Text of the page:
After substituting my Canon 17-40/4.0 with the much better 16-35/4.0 IS it was time to setup the combination lens and my 5D MK II body for sphere panoramas.
The [post id=1015]Canon 16-35/4.0 L IS[/post] is a fantastic substitute for the 17-40/4.0 and is even more suitable for taking 360×180° panoramic views. Because of the slightly shorter minimum focal length the number of needed shots will stay to 16 and one additional nadir shot.
Because of the other dimensions of the lens and the optcal construction i had to find out the new nodal point with this lens in combination with [post id=209]Nodal Ninja 4[/post] nodal adaptor. Basically you’ll get yourself a real near and a pretty far vertical object and watch if there is a paralaxx while turning the camera/lens combination. After a couple of tries i found a setting of 131,5mm to be right for the complet focal length range.
With this setting i’ll reach the maximum setting of the nodal ninja 4 adapter in combination with a 5D MK II body, the cameraplae is at the far end of the horizontal axis.
With this value i took the chance to verify this in real life. I’ll took Burg Alsdorf to tkae a sphere image. Too bad that it was sort of grey weather so the pretty fall colors didn’t show up as bright as in sun light.
With the Canon 17-40/4.0 i almost used the 17mm setting exclusively for sphere panoramas. With the new 16-35/4.0 i wanted to use at least the 16mm and the 35mm setting, just to be safe that PTGui is able to stitch the panoramas.
But don’t worry, the panorama fits..
As described in my article [post id=335]Getting a better fit with nadir shots[/post] i use 3 colored rings, which make it a lot easier find control points to integrate the nadir shot into the panoarama. Then you’ll get rid of the tripod pretty easy and the colored rings are easy to retouch in Lightroom or Photoshop.
I’ll use the following settings:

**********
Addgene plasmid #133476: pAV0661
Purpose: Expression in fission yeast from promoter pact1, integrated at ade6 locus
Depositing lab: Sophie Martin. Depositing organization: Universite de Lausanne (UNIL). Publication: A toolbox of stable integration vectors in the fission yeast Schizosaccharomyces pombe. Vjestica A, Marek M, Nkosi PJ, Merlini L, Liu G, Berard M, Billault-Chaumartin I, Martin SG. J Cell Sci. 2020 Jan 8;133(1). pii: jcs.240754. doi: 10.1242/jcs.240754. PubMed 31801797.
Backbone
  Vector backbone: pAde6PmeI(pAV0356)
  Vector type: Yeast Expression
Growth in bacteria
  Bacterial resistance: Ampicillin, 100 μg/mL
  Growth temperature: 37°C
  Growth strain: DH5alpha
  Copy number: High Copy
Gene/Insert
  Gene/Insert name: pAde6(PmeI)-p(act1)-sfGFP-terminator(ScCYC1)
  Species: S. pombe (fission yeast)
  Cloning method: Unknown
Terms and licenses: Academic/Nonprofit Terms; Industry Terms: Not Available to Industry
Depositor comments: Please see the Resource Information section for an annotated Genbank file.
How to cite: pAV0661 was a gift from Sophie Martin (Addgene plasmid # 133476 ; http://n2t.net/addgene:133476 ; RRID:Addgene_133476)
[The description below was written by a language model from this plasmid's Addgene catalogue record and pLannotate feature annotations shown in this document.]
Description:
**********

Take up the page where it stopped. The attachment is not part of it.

All images were taken with a fixed exposure (in manual mode) and white-balance and AF was turned off . Taking the pictures with a focal length of 35mm you have to focus to the floor for the bottom rows, otherwise the bottom will not be sahrp even with f 11 . Taking the panorama at 16mm you’ll need 16 images only, but with 35mm you have to take 49 images (in both cases you’ll need a additional nadir-shot)
With longer focal length you might have images with sky only. And with grey weather the software like PTGui or Hugin don’t have a chance to find control points. But you can move the image manually in the panorama editor.
The base workflow looks like this:
- Process the base images in Lightroom (shadows,highlights and for equal for every base image since we don’t want to make get the stitcher software into a hard job)
- Stitching using PTGui or Hugin
- Finla processing in Photoshop/Lightroom to retouch the rings
- Pano2VR to generate a sphere panorama for the web
This describes the basic steps of the workflow. Generating a panorama for base images shot at 16mm with 17 images i got a panorama with a little bit over 900MB, doing the same with images taken at 35mm you’ll run into a panorama with a little bit over 3.8 GB file size.
My desltop PC has 16 GB of memory installed, but stitching panorams taken at 35mm i’ll have to be patient, because stitching will fill up all of your memory. If you plan to do panoramas with longer focal length you should consider to install 32 GB or RAM.
Ok this was all for today. I’ll hope you liked the article a little bit and leave your comments. Questions are welcome too. And if you like to view a couple of other panoramas maybe you’ll visit belichtungs-zeit.net.